By in Health & Fitness

Trauma Blog #2: Validatiion

[Disclaimer: The tips in this article do not come from a mental health or medical professional. While the writer does have some background in psychology and physical health, the following content is intended to express the personal experience of one individual and not replace expert mental health and medical advice.]

First, I want to apologize for posting late. I spent the week taking a much-needed visit to see my family and I've been playing catch-up around the house since I got back. I'll try to post on Wednesday in the future.

In my last article, I shared what I called my "four pillars" of coping with Trauma. Essentially, my coping method is centered on health and well-being, but a key component of recovery is social support. I mentioned some techniques for coping with an insufficient social support system which included self-validation. I would like to unpack validation today.

Many of you are likely familiar with the practice of seeking external validation for one's self; it happens to the best of us. I, for example, I've certainly committed the faux pas of "fishing for a compliment" from a friend or acquaintance. [ Am I pretty?] However, seeking validation from others isn't always a petty-thing, sometimes validation is needed--especially when you have experienced a major traumatic event. This means that a supportive social group can be helpful--perhaps even crucial sometimes--to the person struggling with trauma. Validation may come in the form of a friend recognizing the seriousness of what has happened to you or a family member understanding the traumatic-stress you experience.

However, not every traumatized-person is guaranteed a social support system and external validation. As I mentioned in my previous article, many people just don't have a solid understanding of mental health and don't understand what trauma is like. So how do you cope with trauma and a lack of social support? Self-validation.

To me, self-validation is a simple concept in theory. All you need to do is accept yourself and your internal experience--you are valid. In reality, it's not that simple, especially when you're dealing with the motions of traumatic stress. The depression, anxiety, panic and flashbacks can leave you thinking you're "crazy" and you might think you're wrong for having emotional responses to trauma.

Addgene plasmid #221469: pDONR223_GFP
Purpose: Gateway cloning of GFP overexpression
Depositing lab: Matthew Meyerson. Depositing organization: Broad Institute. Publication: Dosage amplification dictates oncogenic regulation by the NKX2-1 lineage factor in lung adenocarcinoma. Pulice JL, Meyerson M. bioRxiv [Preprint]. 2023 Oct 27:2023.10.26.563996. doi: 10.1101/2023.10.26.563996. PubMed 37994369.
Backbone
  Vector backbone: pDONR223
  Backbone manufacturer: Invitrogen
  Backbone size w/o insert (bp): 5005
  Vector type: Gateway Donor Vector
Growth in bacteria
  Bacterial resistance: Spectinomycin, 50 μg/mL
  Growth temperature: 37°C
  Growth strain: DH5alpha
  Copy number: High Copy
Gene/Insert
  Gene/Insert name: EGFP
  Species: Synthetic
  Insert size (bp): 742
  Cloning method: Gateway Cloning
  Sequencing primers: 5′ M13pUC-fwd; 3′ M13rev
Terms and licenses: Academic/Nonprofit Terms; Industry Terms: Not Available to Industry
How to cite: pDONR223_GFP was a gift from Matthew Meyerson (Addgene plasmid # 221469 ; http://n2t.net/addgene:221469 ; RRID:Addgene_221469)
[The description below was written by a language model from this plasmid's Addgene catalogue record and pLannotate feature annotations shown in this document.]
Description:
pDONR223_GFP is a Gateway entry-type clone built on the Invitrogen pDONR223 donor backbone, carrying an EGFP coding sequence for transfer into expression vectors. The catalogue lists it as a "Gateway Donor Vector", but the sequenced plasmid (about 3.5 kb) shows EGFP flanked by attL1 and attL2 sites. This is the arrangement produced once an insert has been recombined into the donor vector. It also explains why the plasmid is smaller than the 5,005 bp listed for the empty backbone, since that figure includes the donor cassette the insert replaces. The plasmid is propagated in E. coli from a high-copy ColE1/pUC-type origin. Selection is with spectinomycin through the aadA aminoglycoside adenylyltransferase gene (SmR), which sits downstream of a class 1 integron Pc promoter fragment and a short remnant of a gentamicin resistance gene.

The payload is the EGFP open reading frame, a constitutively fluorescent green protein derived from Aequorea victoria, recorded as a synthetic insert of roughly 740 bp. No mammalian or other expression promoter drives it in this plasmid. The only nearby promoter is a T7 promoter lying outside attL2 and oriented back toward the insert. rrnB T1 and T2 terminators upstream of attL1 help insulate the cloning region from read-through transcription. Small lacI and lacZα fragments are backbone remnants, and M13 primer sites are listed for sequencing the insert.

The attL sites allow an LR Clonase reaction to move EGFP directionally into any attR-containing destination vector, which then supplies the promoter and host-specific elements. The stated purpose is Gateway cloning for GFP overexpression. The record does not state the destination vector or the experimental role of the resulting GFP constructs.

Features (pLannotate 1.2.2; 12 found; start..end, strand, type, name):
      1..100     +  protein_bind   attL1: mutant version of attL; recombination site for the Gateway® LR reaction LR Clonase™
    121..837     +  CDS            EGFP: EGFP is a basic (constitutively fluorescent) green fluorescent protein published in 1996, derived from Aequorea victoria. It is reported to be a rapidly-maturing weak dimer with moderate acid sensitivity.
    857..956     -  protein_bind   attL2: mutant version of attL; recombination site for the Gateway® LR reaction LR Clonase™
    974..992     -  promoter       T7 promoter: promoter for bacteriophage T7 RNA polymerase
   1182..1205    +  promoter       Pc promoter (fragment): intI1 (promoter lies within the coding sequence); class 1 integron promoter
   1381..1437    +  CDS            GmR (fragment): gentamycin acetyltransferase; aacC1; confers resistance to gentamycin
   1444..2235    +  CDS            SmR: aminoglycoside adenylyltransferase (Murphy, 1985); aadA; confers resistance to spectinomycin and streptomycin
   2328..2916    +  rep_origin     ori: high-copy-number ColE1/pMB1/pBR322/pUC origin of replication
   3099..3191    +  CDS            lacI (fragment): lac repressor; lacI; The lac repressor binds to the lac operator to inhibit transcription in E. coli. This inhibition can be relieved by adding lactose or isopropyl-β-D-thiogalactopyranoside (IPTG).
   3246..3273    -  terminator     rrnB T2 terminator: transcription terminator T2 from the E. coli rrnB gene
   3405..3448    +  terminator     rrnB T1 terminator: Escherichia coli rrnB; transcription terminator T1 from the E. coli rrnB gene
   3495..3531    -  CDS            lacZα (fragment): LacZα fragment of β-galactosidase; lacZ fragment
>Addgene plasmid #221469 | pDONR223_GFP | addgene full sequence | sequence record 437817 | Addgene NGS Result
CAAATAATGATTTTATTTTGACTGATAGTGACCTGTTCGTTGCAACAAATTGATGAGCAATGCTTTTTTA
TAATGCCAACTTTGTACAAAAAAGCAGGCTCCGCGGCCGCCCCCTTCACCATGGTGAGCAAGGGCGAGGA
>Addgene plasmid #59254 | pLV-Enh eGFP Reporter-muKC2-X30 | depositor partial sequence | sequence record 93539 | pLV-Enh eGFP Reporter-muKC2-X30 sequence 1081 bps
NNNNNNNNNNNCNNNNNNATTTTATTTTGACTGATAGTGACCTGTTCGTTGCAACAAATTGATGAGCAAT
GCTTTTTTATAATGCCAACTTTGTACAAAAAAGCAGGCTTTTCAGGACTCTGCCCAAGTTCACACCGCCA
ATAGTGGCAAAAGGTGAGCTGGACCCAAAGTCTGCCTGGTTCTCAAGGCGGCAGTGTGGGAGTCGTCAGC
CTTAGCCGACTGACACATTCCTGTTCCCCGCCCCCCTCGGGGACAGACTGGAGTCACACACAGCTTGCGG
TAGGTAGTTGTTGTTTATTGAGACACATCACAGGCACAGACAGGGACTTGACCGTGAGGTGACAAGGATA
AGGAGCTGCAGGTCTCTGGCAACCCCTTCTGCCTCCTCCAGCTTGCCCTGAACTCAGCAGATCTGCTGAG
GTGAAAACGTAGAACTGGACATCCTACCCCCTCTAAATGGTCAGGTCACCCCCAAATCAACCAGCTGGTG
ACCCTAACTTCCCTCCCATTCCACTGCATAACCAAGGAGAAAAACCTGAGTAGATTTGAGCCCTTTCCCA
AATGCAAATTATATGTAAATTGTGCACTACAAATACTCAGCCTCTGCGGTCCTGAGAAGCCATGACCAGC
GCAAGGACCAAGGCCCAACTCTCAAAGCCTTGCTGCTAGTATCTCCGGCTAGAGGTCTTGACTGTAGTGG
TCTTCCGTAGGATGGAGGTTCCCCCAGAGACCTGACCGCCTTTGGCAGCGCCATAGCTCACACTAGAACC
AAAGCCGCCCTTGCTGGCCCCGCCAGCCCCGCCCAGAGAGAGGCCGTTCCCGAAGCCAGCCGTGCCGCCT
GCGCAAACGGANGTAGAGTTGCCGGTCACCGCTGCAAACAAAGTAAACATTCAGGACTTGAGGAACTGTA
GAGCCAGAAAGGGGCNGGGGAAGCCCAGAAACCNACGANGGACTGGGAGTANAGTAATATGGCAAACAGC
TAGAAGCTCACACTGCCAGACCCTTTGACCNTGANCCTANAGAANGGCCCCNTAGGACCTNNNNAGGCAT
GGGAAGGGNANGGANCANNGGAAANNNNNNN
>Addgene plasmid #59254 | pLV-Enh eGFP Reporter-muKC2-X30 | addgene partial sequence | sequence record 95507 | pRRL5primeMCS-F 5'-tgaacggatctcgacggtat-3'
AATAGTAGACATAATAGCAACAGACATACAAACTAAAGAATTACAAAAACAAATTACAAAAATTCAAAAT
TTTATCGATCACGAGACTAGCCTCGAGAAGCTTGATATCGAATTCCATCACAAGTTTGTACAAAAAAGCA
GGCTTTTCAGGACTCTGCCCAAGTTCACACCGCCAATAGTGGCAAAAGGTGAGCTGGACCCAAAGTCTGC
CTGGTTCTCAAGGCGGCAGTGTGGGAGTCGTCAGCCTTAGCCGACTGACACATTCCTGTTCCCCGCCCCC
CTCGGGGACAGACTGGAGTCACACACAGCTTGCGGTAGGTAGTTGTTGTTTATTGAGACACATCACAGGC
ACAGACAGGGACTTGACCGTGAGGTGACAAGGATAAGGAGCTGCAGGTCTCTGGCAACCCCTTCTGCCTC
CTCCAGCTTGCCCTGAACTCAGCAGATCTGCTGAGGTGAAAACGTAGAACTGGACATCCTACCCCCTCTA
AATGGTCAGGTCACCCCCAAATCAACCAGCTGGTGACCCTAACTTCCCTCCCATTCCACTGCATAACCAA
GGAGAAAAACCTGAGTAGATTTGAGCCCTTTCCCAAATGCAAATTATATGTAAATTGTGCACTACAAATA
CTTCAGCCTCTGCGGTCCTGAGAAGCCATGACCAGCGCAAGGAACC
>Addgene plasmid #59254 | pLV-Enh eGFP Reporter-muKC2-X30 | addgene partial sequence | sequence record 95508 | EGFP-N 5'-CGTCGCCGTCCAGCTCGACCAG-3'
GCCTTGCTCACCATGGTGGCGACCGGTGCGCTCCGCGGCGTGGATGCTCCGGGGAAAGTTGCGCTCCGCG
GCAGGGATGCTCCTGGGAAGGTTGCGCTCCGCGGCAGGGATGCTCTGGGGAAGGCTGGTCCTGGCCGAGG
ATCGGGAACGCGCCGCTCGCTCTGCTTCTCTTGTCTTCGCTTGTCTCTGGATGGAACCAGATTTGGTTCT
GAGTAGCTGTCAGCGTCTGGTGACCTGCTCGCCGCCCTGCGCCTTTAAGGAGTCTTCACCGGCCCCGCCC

I've dealt with this self-blame and self-doubt throughout my coping and recovery. I found that it was necessary for me to make a conscious effort to validate my feelings. I did this by recognizing that it is human and it is normal to experience stress and pain after trauma. Doing this made me feel more grounded and even made it easier to handle panic attacks or "flight or fight" parasympathetic episodes. When stress, fear or pain came up--I reminded myself that there is a real-traumatic-experience I'm responding to--and that's why I feel the way I do.

Validating your pain is one part of my self-validation method, the other is validating your needs:

When you are in the midst of coping with trauma or beginning recovery, you may require special accommodations and might have to take breaks for yourself--maybe more than a non-traumatized person. This can be difficult, because often recovery requires taking a pause from your responsibilities like work. Your family and friends may not understand the changes your taking to recover or cope; they may even criticize you for taking time off. That's why it's important to validate your recovery method and your health.

When I'm struggling with questions or criticisms from friends and family, I remind myself that what I am doing is the healthy thing; giving myself time to heal is necessary after trauma--and one day, it will pay off. This requires patience with yourself; recovering from trauma can take a long time--longer than your support group might appreciate--but you have to remain steadfast and recognize there is not a time limit; it will take as long as it takes. [At least, that's I what I think.]

By validating my internal experience and recognizing that trauma means I have to take extra time to heal, I am motivated to stay on track--and I do feel better as time goes on, though I have ups and downs. Through self-validation, I stay focused on my goal and envision a future where I am healed and able to fulfill my full-potential.


Some people, even those who do not think they have suffered from trauma, find it difficult to self validate. I recently realised that an acquaintance I have known for years believes he is not a "worthwhile person" unless he is actually "doing" something. Just being is not seen as worthwhile. How much harder must it be for those who have suffered trauma and who do not have a supportive environment!